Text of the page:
On any given day, a list of the most popular articles on a news website is likely to contain at least one story on compensation and benefits. Whether it’s something looking at “What you’ll get paid in 2017” or a news item considering an industry’s depressingly slow efforts to boost pay to keep up with inflation, such articles are always among those most viewed by the general readership.
This is far from surprising. No matter the effort a company puts into augmenting the employee experience with a vibrant culture, regular praise or an impressive workspace, ultimately a part of the relationship between employer and employee boils down to salary and the balancing point between what an organisation wants to pay and what an employee thinks they are worth.
This balance will probably fall within a generally predictable band and most of us probably have some conception of how our salary sits in relation to industry standards. From the organisation’s point of view, this standard can be very useful, particularly where you consider it from the perspective of an imaginary organisation pitching its salary offer too far outside the realms of industry norms.
At one extreme, the company will quickly become known for offering paltry rates of pay and so must offer significant other enticements to attract the best candidates – perhaps the prestige of its clients or a truly world-class training culture. Otherwise, it will likely always be fishing in a shallow talent pool devoid of decent prospects.
It will also suffer from distracted employees who will, quite naturally, spend a fair part of their time worrying over how they pay their rent or cover their children’s school fees, rather than the work before them. At the other extreme, this imagined organisation will, through its generous package, be able to find a host of willing workers vying for its attention. With this attention, however, comes the risk that their recruits will be motivated solely by the cash and will lack any true drive to keep getting better. Even for those employees who do have broader motivations, they are likely to quickly come unstuck from the corporate wheel if their high-paying organisation doesn’t also pay attention to other important aspects of employee rewards and drivers.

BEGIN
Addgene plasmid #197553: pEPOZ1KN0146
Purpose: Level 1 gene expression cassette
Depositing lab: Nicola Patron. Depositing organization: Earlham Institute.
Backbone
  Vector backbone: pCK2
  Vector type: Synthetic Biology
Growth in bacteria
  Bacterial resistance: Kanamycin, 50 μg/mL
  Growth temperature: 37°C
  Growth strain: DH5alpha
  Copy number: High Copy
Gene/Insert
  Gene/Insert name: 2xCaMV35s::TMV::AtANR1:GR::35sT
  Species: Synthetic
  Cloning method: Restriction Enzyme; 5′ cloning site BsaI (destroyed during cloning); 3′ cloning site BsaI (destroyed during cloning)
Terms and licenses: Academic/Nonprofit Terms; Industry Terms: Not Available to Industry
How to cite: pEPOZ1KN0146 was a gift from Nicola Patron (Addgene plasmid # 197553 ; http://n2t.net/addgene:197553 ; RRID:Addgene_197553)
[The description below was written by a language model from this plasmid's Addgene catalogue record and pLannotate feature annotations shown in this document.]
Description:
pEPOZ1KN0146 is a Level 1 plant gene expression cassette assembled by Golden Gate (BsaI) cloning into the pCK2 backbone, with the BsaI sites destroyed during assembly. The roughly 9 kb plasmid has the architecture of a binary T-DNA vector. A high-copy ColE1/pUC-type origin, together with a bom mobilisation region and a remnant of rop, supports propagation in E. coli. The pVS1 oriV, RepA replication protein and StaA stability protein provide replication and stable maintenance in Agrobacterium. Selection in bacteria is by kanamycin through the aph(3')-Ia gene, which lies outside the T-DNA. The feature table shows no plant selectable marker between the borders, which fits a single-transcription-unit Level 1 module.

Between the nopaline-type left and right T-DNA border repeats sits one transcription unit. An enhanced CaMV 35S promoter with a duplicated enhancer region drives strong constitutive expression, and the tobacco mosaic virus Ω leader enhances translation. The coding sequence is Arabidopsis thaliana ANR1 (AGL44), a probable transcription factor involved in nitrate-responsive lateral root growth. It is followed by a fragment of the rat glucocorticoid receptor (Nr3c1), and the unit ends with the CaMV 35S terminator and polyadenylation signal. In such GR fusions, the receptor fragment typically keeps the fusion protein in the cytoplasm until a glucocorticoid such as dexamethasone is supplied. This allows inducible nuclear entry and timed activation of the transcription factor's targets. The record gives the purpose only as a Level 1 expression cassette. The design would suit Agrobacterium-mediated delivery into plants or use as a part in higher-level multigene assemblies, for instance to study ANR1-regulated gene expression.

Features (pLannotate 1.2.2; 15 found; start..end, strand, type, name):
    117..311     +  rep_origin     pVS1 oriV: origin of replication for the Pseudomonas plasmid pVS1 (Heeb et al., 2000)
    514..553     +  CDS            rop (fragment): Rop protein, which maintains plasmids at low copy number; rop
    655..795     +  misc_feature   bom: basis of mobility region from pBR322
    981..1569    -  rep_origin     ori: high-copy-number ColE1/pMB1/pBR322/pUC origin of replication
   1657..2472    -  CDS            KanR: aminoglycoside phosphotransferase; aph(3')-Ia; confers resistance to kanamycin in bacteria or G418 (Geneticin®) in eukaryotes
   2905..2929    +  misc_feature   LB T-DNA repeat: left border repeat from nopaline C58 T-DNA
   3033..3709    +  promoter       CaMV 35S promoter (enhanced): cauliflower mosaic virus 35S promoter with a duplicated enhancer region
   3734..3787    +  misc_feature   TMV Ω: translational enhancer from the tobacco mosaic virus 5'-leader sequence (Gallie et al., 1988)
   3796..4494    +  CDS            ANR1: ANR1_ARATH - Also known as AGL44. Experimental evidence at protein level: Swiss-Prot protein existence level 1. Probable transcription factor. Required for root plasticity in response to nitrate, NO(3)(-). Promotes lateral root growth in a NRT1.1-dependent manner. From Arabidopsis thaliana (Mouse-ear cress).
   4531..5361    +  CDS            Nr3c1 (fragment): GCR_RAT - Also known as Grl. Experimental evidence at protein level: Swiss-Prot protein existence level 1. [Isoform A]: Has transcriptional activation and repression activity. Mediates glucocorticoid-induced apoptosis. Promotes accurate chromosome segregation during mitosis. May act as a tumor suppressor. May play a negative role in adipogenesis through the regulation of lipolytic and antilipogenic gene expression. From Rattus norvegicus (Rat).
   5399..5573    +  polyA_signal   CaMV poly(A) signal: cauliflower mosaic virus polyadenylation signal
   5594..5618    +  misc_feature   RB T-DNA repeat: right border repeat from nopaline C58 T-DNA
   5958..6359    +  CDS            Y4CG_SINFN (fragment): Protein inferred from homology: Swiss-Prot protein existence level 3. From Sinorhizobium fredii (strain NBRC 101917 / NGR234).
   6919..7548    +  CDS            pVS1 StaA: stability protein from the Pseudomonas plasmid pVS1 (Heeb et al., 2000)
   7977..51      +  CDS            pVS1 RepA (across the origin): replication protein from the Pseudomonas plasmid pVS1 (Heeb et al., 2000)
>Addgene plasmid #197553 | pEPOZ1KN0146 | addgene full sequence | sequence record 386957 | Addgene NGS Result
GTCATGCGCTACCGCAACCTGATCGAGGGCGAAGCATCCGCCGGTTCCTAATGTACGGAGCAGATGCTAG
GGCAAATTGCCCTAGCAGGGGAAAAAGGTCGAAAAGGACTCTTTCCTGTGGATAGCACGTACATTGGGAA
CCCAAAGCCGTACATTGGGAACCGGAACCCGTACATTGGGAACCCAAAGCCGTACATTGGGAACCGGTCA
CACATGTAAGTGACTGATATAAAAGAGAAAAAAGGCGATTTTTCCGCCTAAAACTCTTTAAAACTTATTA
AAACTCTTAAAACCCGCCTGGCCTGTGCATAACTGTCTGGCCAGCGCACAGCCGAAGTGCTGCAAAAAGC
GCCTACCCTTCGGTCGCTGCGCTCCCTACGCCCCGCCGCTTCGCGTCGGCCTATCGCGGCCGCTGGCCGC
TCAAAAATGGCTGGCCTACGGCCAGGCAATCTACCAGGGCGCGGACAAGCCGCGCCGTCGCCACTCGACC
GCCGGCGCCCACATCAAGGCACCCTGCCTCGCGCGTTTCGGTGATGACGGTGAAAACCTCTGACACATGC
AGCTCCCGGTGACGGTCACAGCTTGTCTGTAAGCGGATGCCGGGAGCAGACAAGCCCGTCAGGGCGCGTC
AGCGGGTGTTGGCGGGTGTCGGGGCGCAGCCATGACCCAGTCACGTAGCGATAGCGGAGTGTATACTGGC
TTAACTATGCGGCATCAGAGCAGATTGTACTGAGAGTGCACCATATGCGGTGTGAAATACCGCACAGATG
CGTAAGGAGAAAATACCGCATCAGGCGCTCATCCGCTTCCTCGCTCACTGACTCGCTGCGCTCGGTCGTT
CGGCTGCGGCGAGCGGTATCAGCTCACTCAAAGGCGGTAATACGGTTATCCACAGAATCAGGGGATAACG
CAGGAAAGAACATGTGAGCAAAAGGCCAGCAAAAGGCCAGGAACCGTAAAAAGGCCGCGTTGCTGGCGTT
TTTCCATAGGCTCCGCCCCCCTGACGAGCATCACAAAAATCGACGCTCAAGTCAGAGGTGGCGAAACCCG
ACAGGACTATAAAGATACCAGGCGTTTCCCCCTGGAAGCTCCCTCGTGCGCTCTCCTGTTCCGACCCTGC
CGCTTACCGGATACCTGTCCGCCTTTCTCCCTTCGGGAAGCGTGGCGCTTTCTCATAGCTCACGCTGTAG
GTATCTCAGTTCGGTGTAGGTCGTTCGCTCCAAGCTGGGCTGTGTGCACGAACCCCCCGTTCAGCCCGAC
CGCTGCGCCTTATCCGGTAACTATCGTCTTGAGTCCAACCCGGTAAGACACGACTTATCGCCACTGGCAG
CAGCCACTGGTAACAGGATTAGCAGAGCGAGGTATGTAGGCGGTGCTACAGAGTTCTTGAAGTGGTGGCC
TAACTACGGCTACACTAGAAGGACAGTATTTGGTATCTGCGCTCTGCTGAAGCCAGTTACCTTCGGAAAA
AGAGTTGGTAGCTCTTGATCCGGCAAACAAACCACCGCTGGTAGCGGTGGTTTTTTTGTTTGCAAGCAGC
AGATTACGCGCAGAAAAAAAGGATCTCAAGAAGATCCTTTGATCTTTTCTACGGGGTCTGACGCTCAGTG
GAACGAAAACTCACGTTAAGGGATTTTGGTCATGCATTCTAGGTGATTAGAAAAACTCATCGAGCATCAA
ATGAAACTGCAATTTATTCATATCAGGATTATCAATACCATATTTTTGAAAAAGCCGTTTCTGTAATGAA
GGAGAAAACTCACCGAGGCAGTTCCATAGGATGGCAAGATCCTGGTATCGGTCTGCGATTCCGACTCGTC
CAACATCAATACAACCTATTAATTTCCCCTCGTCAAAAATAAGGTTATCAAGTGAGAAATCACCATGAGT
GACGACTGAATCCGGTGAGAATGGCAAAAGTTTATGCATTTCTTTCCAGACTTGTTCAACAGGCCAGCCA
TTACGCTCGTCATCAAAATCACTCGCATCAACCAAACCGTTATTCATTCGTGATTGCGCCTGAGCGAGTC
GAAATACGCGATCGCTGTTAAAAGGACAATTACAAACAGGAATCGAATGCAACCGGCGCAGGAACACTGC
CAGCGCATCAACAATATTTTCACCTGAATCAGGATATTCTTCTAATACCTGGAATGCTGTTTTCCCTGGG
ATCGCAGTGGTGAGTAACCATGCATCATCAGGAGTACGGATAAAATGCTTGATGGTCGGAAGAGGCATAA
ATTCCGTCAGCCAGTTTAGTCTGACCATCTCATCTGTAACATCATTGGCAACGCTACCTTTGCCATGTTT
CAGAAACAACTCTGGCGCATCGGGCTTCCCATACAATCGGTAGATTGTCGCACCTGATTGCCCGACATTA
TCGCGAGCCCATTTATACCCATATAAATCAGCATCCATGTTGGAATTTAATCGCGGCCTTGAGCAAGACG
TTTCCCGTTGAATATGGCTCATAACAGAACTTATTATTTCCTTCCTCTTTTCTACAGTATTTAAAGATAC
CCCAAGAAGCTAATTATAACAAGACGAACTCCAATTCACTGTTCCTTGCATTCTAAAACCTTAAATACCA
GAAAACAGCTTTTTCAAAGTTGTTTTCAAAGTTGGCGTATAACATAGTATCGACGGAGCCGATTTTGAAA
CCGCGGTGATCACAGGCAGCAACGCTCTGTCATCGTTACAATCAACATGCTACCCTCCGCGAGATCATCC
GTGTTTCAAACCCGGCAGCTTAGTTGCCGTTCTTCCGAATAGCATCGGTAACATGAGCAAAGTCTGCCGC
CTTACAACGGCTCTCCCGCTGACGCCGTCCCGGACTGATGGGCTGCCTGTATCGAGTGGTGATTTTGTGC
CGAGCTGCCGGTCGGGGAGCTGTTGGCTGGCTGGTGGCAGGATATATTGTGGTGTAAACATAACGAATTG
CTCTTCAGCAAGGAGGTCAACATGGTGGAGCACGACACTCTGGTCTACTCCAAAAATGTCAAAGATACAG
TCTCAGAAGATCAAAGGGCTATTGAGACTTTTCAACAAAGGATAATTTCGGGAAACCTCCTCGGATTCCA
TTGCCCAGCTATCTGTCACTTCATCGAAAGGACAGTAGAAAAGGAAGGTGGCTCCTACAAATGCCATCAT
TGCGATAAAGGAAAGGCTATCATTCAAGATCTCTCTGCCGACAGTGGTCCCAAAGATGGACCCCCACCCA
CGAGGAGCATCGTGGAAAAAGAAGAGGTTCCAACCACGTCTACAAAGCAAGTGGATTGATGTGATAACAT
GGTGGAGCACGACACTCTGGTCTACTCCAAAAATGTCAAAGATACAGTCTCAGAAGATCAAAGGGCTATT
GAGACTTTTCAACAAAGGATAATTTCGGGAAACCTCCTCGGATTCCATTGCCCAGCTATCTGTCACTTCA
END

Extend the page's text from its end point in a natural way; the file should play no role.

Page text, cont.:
Salary, then, is a delicate balance. Yet singling it out as we are often prone to do potentially places a greater level of importance upon it than many people would actually attribute – certainly numerous surveys on employee motivations have placed other elements above it in importance. Arguably many employees would readily place greater value on other aspects of their role if organisations took as much time to make them as competitive in the market.
Perhaps we obsess over “what jobs will net you the best salary?” lists because salary is the one aspect of reward that is placed even somewhat in our power to negotiate. It is also, within the thin industry-standard band, often the only key differentiator between organisations. If businesses instead decided to take a more holistic approach, where salary is less the dominant centre of their offering and rather simply one aspect of a better-presented whole, they may well reduce its importance in many people’s minds.
People do genuinely enjoy their work more when there is great communication and teamwork. They will be motivated to work harder where they feel respected and listened to. A great, ergonomically designed office space will make people happier about coming into work. However, having all of these things as an organisation is fairly pointless if you keep it to yourself during recruitment. Perhaps resolving to make the “package” a real collection of benefits, rather than a simple euphemism for “money”, is the real way forward for marking an organisation out from the pack.
Ahmad Badr is the chief executive of Abu Dhabi University Knowledge Group.